Microsoft London’s flagship store opens

The new Microsoft London flagship store has opened, a stone’s throw from archrival Apple’s local store.

Among those welcoming the public on the 22,000sqft store’s launch day was the US tech company’s UK CEO Cindy Rose, who said the store was a “symbol of Microsoft’s enduring commitment to the UK”, which allows people to “experience the best the company has to offer.”

“Thank you for helping us make history today,” she announced.

Cindy Rose, Microsoft UK CEO with gamer Vivek Gohill

The spacious three-storey Microsoft London venue features plenty of wood and glass surfaces prominently showcasing a large video wall and the brand’s most advanced devices. It houses a dedicated gaming room and technical support area, as well as a selfie area and a design lab where visitors can create their own personalised covers for Surface devices.

The store’s second floor enterprise area is a place to support, train and grow businesses using the Microsoft 365 software suite as well as to assist in solving business challenges such as AI, data security, collaboration and workplace efficiencies. It also contains an area for hosting events, as well as meeting rooms and a showcase space for demonstrating how customers – including Carlsberg and Toyota – are digitally transforming.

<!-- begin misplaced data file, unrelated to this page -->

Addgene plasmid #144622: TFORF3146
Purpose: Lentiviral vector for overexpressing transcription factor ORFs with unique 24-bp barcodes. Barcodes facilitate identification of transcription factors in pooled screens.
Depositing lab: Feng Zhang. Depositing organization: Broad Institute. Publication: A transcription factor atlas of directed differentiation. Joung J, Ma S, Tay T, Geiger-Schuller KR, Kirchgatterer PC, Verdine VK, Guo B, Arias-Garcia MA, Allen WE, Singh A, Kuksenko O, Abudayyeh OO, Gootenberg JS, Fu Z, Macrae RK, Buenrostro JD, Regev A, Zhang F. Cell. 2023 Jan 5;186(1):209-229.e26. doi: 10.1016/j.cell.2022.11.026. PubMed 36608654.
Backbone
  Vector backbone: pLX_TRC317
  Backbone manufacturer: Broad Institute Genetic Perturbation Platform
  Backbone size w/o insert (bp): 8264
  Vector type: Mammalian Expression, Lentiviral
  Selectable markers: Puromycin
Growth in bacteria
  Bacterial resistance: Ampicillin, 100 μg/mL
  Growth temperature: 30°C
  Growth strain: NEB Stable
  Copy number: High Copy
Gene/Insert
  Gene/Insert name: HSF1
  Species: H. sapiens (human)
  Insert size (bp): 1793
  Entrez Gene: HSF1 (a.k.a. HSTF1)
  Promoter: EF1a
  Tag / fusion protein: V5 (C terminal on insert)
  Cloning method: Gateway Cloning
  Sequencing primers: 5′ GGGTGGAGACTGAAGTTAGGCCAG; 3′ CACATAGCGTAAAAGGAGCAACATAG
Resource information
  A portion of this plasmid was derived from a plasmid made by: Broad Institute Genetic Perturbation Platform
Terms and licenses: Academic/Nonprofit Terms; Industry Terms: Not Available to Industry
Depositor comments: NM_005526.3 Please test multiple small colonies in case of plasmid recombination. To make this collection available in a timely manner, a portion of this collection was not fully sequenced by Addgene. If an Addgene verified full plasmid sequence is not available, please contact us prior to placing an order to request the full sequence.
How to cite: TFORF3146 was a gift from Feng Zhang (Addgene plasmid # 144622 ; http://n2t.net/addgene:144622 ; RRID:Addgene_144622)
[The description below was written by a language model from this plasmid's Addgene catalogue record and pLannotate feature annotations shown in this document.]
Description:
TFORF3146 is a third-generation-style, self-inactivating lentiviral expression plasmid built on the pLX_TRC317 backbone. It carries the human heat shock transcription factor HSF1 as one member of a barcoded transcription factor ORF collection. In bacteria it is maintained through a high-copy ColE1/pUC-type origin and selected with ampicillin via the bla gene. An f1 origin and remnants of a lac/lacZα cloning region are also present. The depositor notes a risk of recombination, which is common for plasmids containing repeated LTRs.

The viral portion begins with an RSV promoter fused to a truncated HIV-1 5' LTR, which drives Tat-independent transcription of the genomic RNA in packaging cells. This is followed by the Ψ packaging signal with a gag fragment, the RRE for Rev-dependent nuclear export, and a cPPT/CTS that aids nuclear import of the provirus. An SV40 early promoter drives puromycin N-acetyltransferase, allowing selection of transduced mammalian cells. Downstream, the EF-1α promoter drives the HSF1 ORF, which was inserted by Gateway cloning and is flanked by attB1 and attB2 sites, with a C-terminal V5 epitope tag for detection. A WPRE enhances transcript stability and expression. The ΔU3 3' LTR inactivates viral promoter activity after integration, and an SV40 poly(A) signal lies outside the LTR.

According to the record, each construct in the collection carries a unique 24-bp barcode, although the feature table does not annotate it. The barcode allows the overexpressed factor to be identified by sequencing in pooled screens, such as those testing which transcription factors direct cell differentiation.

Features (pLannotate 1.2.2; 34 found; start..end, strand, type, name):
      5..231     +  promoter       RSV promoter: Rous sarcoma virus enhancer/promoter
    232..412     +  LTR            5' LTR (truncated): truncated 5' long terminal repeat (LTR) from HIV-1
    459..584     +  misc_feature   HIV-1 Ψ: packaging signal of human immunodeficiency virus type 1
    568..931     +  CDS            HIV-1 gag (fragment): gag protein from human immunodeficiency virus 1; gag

The Gaming Lounge contains high-quality gaming chairs and professional pods

“There are very few locations in the world that feature all the different parts that make up what Microsoft is,” said chief marketing officer Chris Capossela. “The early adoption of technology in the UK has been very impressive. That’s important when the company is thinking about what investments to make and where to make them. This flagship would not be in London if we didn’t have a very strong commercial business in this country. We thought very deeply about this.”

One customer at the Microsoft London launch, James from Reading, said: “I want to see what they can offer businesses. The outside of the store looks incredible; it’s a masterpiece of architecture.”


This story first appeared on sister site Inside Retail Asia.